Brooks Brothers Is the Latest Apparel Company to File for Bankruptcy — Is Macy’s Next?

Retail apparel companies seem to be dropping like flies, and the difficult operating environment induced by the pandemic might soon claim even more victims.

Storied menswear retailer Brooks Brothers announced this week that it is seeking Chapter 11 bankruptcy protection, while it reorganizes and looks for a buyer. Many other companies that were struggling even before the COVID-19 crisis might be on their way toward a similar outcome — and in this industry, Macy’s (NYSE: M) could be next.

The problem at Macy’s

Macy’s was once one of the biggest names in retail, given its huge footprint with hundreds of department stores, most of them mall anchors. Its flagship Herald Square store in New York City is a tourist attraction that takes up an entire block of Manhattan real estate (property valued at over $3 billion, according to one analyst).

Image source: Macy’s.

But while these factors previously made Macy’s stand out, they’ve also been the source of its more recent struggles.

The rise of online shopping has taken a terrible toll on department stores, which depend on in-store customer traffic to move huge amounts of inventory and justify their rent. While brick-and-mortar heavyweights like Macy’s and Nordstrom have generally been successful in building e-commerce channels to complement their traditional stores, they’ve still been left with heaps of income-eating real estate. Macy’s comparable-store sales have declined in four out of the last five years. Those large physical footprints are growing more outdated as consumers not only move an ever-increasing share of their shopping online but also gravitate toward smaller stores that offer a different experience when they do shop in person.

How it’s been playing out

Macy’s sales began to decline about five years ago, and since then, the company has adopted many measures to lure customers back into stores. It redesigned many locations, created boutique-style shops within its stores, and developed company-owned brands geared toward the modern shopper. It also heavily invested in digital channels.

This is how the company was doing in the year leading up to the pandemic.

Metric

Q4 2019

Q3 2019

Q2 2019

Q1 2019

Comparable-sales growth (decline) YOY

(0.5%)

(3.5%) 0.3% 0.7%

Data source: Macy’s quarterly reports. YOY = year over year. Macy’s fiscal 2019 ended on Feb. 1, 2020.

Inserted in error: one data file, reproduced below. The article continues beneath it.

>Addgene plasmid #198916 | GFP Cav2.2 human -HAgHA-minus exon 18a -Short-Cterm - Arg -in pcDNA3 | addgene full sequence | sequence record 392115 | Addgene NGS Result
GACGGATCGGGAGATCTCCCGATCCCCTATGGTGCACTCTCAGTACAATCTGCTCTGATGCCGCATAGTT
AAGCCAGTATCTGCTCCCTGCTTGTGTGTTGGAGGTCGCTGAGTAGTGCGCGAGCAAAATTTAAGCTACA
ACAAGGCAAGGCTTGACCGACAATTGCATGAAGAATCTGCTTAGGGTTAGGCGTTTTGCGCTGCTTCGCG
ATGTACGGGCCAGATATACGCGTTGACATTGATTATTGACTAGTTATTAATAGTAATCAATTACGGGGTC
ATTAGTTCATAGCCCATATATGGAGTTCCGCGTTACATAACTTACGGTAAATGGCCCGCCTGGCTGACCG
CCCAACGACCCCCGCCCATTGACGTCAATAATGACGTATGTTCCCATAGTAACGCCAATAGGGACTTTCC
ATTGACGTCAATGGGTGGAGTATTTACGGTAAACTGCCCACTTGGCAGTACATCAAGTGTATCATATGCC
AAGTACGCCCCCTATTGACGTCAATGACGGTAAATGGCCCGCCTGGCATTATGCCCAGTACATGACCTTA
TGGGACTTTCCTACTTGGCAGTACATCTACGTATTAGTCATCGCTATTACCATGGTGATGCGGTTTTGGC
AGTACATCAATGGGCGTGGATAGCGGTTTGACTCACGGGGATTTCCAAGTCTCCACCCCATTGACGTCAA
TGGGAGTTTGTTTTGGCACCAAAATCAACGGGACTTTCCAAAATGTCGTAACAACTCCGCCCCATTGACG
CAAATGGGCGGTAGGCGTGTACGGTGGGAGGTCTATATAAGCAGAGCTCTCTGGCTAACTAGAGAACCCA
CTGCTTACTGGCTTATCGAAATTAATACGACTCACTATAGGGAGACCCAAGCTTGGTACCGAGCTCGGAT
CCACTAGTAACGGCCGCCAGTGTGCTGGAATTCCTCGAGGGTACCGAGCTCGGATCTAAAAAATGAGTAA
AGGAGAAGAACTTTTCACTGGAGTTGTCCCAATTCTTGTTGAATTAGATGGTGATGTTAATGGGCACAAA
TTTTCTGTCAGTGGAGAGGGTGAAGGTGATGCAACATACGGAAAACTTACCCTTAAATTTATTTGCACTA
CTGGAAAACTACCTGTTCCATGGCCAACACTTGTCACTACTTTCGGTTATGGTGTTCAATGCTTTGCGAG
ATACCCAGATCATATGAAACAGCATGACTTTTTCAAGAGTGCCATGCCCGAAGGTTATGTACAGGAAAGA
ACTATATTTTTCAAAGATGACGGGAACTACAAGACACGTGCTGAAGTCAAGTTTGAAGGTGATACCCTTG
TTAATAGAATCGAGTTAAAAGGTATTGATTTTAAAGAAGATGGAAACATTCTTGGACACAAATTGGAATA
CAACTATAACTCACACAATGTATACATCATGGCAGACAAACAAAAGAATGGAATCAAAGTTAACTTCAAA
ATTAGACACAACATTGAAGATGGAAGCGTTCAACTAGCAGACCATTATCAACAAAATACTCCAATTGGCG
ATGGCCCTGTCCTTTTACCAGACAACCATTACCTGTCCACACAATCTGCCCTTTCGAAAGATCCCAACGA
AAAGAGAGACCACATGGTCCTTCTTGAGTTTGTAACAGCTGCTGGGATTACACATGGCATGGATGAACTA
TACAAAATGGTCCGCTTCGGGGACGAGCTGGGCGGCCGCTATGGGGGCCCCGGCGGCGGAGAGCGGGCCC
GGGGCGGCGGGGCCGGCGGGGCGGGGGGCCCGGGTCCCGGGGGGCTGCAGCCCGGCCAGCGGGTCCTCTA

More recently, management announced what it has dubbed its “Polaris strategy,” which consists of five parts:

  • Building up the loyalty program;
  • Curating a better assortment of brands, including private-label offerings;
  • Accelerating digital growth;
  • Optimizing the store portfolio, including store closures;
  • Cutting costs.

As management unveiled Polaris in early February, the COVID-19 pandemic was making its way across the globe and disrupting life as we know it.

Stores were closed between March 17 and May 4, and the company has gradually reopened most of its locations. In a March 30 press release, the company noted, “While the digital business remains open, we have lost the majority of our sales due to the store closures.” Macy’s went on to cancel its dividend, draw down its credit line, freeze hiring, cut spending, and furlough most of its workforce.

Is bankruptcy coming?

Despite those steps, Macy’s chose to raise an additional $4.5 billion of debt financing, which the company has indicated would be sufficient for it stay liquid as business recovers from the lockdowns. And at the end of June, management announced a major restructuring that would significantly reduce the company’s size by slashing 3,900 corporate and management jobs, reducing its store worker count, and introducing over $600 million in annual cost savings.

“We know that we will be a smaller company for the foreseeable future, and our cost base will continue to reflect that moving forward,” CEO Jeff Gennette said. “Our lower cost base combined with the approximately $4.5 billion in new financing will also make us a more stable, flexible company.”

And so far it’s true. Although the company reported an adjusted net loss of $630 million in its fiscal first quarter, which ended May 2, second-quarter sales have so far been stronger than expected.

Macy’s is doing everything it can to stay afloat, including facing the reality that it’s going to emerge from the pandemic a very different business. While that may be worrisome to investors, it allows the department store chain to avoid a bankruptcy filing, and Macy’s believes current liquidity should cover it through 2021.

Despite the silver lining, investors should steer clear of this retail stock as there are still too many headwinds that will challenge the company every step of the way on its road to recovery. As bad news keeps rolling in for fellow retailers, another upheaval could be just around the corner for Macy’s too.